Gareth Boxall, Associate Professor in the Department of Mathematical Sciences, Stellenbosch University;   I

Terry Boxall, former lecturer in the Department of English and senior scholar in construction law, University of Cape Town                                       T

Monday 15–Wednesday 17 January 9.15 am COURSE FEES R330; Staff and students R165

The playwright Tom Stoppard has more than an amateur interest in mathematics. Bridging the gap between CP Snow’s two cultures, the artistic and the scientific, he uses it among the materials of his craft. This can make unusual demands of a theatre audience, but sometimes the effects are simple and immediate.

In Rosencrantz and Guildenstern are Dead, the increasingly improbable sequence of coin tosses unmistakeably communicates a sense of alienation from normal life. In Albert’s Bridge, elementary arithmetic and logic symbolise a relentless order against which human frailty crashes with disastrous results.

In this course a former lecturer of English literature and a mathematician, father and son, join forces to explore the role of mathematics in several of Stoppard’s plays. Key themes are mathematics as a symbol for underlying order, subverted or maintained, and mathematics as a source of metaphor.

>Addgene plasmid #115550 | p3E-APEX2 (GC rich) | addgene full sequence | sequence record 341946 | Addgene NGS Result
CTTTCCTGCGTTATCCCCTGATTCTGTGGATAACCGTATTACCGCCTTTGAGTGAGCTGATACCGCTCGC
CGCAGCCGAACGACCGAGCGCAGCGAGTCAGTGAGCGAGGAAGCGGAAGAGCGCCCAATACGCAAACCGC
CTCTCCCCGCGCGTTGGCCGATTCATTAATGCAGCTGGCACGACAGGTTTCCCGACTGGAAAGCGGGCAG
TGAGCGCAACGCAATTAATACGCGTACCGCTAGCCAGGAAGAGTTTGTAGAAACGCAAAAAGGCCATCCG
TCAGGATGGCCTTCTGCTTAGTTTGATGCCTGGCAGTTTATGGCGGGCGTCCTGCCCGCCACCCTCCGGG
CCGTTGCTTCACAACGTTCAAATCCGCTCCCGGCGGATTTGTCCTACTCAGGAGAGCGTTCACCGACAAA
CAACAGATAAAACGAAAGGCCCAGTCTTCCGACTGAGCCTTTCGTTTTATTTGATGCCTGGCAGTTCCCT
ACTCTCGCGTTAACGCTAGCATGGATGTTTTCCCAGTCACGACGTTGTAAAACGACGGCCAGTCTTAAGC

Lecture titles

  1. Mathematics and subverted order in Rosencrantz and Guildenstern Are Dead: ‘… considerably above the proper average that statistics have laid down for our guidance.’ (Lady Bracknell, The Importance of Being Earnest)
  2. Inescapable mathematics in Albert’s Bridge and Hapgood: ‘Ignorance of the law is no excuse’
  3. Mathematics as metaphor and material in Arcadia and Leopoldstadt: ‘… finding the music in the untuned totality of number.’ (Ludwig, Leopoldstadt)

Recommended reading

Stoppard, T. 1967. Rosencrantz and Guildenstern are Dead. London: Faber & Faber. Stoppard, T. 1974. Albert’s Bridge. London: Faber & Faber.

Hapgood and Arcadia in Stoppard. T. 1999. Plays Five. London: Faber. Stoppard, T. 2020. Leopoldstadt. New York: Grove Press.


It is not essential to read these texts prior to the lectures.